Imagine a hacker walking down a hallway and finding a way to enter your hotel room.
"It kind of freaks me out now that I'm thinking about it," said Stuart Simkins, who works at Pike Place Market in Seattle.
Researchers at F-Secure in Finland say flaws found in the equipment's software means hackers can create "master keys" that open rooms without leaving an activity log.
Hackers are able to duplicate a key you may leave on a table or bar – and then use that coding to open up any hotel room.
"This is the first time I'm hearing about that master key," said Ira Ermita, who is visiting from Calgary.
According to the security company, millions of electronic door locks fitted to hotel rooms across the globe have been found to be vulnerable to a hack.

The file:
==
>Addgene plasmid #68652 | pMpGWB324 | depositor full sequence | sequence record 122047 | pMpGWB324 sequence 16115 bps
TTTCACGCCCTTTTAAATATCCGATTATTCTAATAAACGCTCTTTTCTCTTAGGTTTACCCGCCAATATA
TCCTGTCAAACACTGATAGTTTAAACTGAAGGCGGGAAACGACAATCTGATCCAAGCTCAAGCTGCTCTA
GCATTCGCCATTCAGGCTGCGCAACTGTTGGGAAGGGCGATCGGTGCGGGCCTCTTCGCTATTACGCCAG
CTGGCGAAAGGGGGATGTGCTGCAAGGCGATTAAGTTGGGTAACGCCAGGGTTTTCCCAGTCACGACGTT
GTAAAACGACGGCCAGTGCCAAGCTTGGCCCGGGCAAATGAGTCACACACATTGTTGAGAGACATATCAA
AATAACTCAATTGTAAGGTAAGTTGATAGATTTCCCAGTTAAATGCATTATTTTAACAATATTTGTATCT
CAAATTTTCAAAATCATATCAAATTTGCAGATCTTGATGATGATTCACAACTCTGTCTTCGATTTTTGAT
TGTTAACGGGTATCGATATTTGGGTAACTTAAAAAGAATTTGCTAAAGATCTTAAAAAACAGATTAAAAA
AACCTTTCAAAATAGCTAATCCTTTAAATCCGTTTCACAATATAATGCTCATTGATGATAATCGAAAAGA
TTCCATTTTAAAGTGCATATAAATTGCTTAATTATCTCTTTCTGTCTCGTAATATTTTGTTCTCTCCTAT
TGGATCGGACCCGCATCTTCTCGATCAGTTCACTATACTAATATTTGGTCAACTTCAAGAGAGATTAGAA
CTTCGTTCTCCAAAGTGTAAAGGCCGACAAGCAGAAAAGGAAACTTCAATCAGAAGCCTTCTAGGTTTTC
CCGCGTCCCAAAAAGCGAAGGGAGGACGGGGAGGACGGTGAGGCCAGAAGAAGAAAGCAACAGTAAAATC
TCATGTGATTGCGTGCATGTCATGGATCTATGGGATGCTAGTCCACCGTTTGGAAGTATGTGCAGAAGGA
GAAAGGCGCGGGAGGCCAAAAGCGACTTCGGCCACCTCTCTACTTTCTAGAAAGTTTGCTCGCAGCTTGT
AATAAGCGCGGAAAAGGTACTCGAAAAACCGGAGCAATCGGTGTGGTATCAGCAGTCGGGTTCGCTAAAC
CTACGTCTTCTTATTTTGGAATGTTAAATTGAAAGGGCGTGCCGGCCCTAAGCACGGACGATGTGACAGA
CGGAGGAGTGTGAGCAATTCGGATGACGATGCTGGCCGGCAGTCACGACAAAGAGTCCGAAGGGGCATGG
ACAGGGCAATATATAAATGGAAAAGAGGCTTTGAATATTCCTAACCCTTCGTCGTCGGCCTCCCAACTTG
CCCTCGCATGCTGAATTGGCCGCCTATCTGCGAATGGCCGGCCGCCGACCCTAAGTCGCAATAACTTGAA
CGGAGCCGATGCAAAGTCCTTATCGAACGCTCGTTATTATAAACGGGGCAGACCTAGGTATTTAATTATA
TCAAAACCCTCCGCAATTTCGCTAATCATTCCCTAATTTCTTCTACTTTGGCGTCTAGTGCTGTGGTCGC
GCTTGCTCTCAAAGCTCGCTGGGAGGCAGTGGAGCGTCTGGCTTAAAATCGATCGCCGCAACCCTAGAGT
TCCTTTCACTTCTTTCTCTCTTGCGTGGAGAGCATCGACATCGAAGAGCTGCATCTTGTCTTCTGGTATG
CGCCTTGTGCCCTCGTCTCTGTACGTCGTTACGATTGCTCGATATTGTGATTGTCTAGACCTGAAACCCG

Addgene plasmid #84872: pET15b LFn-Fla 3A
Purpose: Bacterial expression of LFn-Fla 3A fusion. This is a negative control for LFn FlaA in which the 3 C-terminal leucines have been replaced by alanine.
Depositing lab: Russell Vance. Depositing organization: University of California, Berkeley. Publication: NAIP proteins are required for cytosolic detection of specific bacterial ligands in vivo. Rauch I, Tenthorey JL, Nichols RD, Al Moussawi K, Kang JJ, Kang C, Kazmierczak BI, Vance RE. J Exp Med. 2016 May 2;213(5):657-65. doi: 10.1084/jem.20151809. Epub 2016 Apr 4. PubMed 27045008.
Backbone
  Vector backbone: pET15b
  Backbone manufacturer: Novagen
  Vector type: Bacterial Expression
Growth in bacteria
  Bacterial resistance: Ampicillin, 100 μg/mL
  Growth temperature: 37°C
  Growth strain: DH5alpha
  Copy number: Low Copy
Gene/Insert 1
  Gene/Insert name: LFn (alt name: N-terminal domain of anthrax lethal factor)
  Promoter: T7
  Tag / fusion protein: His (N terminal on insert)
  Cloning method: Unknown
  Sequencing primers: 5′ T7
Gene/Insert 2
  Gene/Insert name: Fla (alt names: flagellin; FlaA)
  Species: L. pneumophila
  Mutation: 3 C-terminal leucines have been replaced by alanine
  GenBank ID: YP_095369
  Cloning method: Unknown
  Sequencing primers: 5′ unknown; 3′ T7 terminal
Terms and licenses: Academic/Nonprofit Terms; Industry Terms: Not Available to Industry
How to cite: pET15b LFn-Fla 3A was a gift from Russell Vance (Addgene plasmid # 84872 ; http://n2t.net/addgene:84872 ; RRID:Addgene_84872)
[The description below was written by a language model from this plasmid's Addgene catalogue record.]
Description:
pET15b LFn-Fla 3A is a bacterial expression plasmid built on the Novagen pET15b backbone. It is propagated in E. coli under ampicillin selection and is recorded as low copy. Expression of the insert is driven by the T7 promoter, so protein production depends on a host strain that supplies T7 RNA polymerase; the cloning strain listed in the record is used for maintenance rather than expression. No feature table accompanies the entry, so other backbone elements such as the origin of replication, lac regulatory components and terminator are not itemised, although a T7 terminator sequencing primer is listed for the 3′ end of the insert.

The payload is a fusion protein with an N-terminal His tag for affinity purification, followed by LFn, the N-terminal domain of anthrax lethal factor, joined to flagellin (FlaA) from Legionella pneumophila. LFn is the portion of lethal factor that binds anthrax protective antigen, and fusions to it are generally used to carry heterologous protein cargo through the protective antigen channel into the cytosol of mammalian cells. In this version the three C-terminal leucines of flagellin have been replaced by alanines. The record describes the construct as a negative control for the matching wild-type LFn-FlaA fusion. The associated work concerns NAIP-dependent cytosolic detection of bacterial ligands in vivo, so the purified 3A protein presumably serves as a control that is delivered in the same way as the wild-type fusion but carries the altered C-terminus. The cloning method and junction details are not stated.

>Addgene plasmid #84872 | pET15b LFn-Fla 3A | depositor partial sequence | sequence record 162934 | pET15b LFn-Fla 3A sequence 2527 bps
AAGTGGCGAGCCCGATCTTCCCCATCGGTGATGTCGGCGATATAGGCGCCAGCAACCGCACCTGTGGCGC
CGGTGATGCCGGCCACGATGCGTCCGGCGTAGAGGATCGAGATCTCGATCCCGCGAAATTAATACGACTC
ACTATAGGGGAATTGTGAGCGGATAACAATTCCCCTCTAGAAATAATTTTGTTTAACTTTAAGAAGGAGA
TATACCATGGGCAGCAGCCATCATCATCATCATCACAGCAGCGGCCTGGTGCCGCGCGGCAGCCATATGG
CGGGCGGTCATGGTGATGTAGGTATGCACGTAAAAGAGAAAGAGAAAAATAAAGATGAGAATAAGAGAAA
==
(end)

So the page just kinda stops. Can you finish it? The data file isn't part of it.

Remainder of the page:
"Who would do such a thing?" asked Florence Boyd, who is visiting from Camden, New Jersey.
Jim Fuda, who has worked extensively in special operations, told KIRO 7 the types of hackers who could be doing this.
"There could be somebody staying at the hotel at a convention -- and in there hacking into the system -- and [could] have other people breaking into other rooms while they're in the convention," Fuda said.
The Washington Hospitality Association, which represents 6,500 hotels in Washington state, said safety and security is their top priority.
They released this statement, saying in part: "Washington hotels regularly review their safety procedures to ensure that they remain safe places for our communities to make treasured memories."
If the problem of hackers breaking into hotel rooms does become a growing problem, one tourist has a solution of how to fix it:
"Go back old school to the original keys."
KIRO 7 spoke with the Seattle Police Department on Wednesday, and they said they are not aware of any cases like this in Seattle.